Mastering a few simple but invaluable techniques for cutting and lighting
The Editors
From the Print Edition:
Denzel Washington, Jan/Feb 98

(continued from page 2)


Lighting a cigar is not like lighting the tip of a cigarette or the wick of a candle--it takes longer. Light your cigar the same way you would toast a marshmallow over a campfire--keep the cigar above and near the flame, but don't let them touch. Burning a cigar directly in a flame makes it too hot. And, as with a marshmallow, you'll want to rotate the cigar so all parts of its tip are equally heated. Be patient, and keep at it until there's a glowing ring all the way around the cigar's tip. Once the cigar is lit, gently blow on the embers to create a smooth, completely rounded ash.

Then, raise the unlit end of the cigar to your mouth and take the first puff. The question is, which way to puff? Many aficionados blow the first puff out through the cigar in order to avoid unsavory flavors such as sulfur from matches or gasses from lighters. No one, of course, should ever apply more than one outward puff.

To Relight, or Not to Relight

Some purists think that it's shameful to ever have to relight a cigar. Realistically, even the best cigars will go out on those occasions when the conversation becomes so absorbing that you forget to take a puff for a couple of minutes. It's no worse to have to relight a cigar than it is to have to fish a bit of cork out of a fine glass of wine. It will generally take you less time to relight an already-warm cigar than it does to light one for the first time.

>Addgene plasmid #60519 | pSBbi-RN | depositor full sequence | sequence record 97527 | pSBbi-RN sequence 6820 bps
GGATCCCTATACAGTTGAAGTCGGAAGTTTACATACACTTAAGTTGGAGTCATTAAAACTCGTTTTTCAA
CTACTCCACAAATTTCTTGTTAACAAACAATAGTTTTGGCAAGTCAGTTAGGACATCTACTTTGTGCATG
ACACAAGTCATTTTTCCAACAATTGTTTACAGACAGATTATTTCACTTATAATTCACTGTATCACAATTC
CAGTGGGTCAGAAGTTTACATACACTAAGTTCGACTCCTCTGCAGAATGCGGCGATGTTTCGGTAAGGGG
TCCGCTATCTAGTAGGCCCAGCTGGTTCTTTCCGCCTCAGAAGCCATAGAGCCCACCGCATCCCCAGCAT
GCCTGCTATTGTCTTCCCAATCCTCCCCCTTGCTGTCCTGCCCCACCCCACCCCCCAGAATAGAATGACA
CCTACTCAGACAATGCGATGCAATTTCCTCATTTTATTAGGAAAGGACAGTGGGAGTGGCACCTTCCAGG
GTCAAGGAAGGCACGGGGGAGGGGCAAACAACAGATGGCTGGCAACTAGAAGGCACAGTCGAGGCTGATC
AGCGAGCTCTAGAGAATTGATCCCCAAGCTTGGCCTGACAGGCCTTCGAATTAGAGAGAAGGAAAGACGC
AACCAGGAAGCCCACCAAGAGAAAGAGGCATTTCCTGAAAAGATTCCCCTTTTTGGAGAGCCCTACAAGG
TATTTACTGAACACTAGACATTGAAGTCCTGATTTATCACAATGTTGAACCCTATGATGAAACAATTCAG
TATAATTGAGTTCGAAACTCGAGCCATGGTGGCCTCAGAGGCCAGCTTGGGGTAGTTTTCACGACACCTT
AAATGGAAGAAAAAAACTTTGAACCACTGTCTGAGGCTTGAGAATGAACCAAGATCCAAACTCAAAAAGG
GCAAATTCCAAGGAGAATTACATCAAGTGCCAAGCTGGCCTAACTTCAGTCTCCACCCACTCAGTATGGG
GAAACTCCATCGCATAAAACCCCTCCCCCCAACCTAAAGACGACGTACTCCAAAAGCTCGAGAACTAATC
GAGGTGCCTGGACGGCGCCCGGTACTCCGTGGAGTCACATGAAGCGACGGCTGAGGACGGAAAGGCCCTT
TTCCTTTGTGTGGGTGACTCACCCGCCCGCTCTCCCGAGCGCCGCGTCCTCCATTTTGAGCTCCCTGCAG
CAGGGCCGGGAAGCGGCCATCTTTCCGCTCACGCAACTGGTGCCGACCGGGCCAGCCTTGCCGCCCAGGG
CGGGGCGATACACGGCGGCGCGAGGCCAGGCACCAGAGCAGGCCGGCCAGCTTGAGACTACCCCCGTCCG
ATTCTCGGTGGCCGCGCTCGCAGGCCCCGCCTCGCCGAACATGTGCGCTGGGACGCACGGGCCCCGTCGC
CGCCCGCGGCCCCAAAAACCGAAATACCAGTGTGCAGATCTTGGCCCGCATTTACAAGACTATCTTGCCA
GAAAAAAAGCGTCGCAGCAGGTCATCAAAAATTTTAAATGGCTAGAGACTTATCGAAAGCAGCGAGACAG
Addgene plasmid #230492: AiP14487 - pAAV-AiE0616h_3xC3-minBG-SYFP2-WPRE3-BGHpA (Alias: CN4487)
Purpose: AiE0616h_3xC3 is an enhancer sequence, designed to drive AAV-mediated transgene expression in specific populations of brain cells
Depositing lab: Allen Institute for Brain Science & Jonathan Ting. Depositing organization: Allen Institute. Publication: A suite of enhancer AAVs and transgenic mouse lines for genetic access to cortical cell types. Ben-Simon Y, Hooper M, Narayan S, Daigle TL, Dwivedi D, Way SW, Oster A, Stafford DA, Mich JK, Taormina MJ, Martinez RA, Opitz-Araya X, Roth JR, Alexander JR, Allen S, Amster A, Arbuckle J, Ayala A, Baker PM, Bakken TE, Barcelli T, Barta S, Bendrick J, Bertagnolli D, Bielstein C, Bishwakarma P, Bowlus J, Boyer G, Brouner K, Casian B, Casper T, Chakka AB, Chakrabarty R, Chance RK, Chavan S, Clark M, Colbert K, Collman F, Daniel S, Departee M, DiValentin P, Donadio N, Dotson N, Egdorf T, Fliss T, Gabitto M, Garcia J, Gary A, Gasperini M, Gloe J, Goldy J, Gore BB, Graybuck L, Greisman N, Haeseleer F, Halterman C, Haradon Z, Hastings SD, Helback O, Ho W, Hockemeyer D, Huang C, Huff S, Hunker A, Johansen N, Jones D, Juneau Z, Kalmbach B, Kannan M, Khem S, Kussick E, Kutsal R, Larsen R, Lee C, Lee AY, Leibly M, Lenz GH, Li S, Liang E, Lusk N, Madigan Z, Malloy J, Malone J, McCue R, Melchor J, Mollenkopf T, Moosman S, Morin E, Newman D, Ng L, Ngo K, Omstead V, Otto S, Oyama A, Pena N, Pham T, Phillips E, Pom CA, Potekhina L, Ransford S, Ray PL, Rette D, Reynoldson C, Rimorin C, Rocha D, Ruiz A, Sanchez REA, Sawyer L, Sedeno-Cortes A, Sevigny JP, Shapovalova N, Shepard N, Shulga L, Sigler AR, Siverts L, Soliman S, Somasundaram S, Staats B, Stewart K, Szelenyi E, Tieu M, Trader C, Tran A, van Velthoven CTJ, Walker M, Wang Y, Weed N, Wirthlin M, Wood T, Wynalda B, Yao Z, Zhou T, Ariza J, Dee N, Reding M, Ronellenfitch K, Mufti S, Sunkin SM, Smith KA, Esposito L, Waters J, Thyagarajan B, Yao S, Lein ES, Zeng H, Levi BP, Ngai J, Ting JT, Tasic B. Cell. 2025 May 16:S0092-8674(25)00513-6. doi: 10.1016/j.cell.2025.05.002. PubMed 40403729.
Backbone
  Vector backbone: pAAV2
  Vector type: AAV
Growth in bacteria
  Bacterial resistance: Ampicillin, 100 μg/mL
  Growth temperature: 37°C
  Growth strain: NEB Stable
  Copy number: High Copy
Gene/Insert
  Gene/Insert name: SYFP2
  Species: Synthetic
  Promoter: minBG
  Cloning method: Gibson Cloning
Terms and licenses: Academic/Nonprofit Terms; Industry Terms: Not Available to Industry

Do not, however, intentionally let your cigar die out and then relight it the next day. This will lead to stale, harsh flavors that will ruin your fine memories of the first few puffs.

If you have to relight a cigar several times, you may have a badly rolled cigar. Premium cigars are made by hand, not by machine, and they are made from organic materials that retain much of their natural, irregular structure and character. Despite dedicated quality control efforts, a substandard cigar occasionally makes its way to the market. Don't hesitate to bring a badly rolled cigar back to your tobacconist. Most will happily replace it.

Choosing Your Flame

Never light a cigar with a flame from a source that will alter the essence of your cigar. Using a candle, for example, is a temptingly theatrical gesture, but the burning candlewax can add an odd flavor to your cigar. So can the fluid from an isobutane cigarette lighter. Many smokers also object to the sulfur used in most match tips.

If you insist on using a candle or a fluid lighter, use it to light a strip of cedar, called a spill, and use that to light the cigar. If you insist on matches, try to get extra-long, wooden sulfurless ones. If you can't find them and are using regular, short matches, be prepared to use a number of them. Be sure to let the sulfur burn off before starting the lighting process and try lighting two at a time, so you get a broader flame.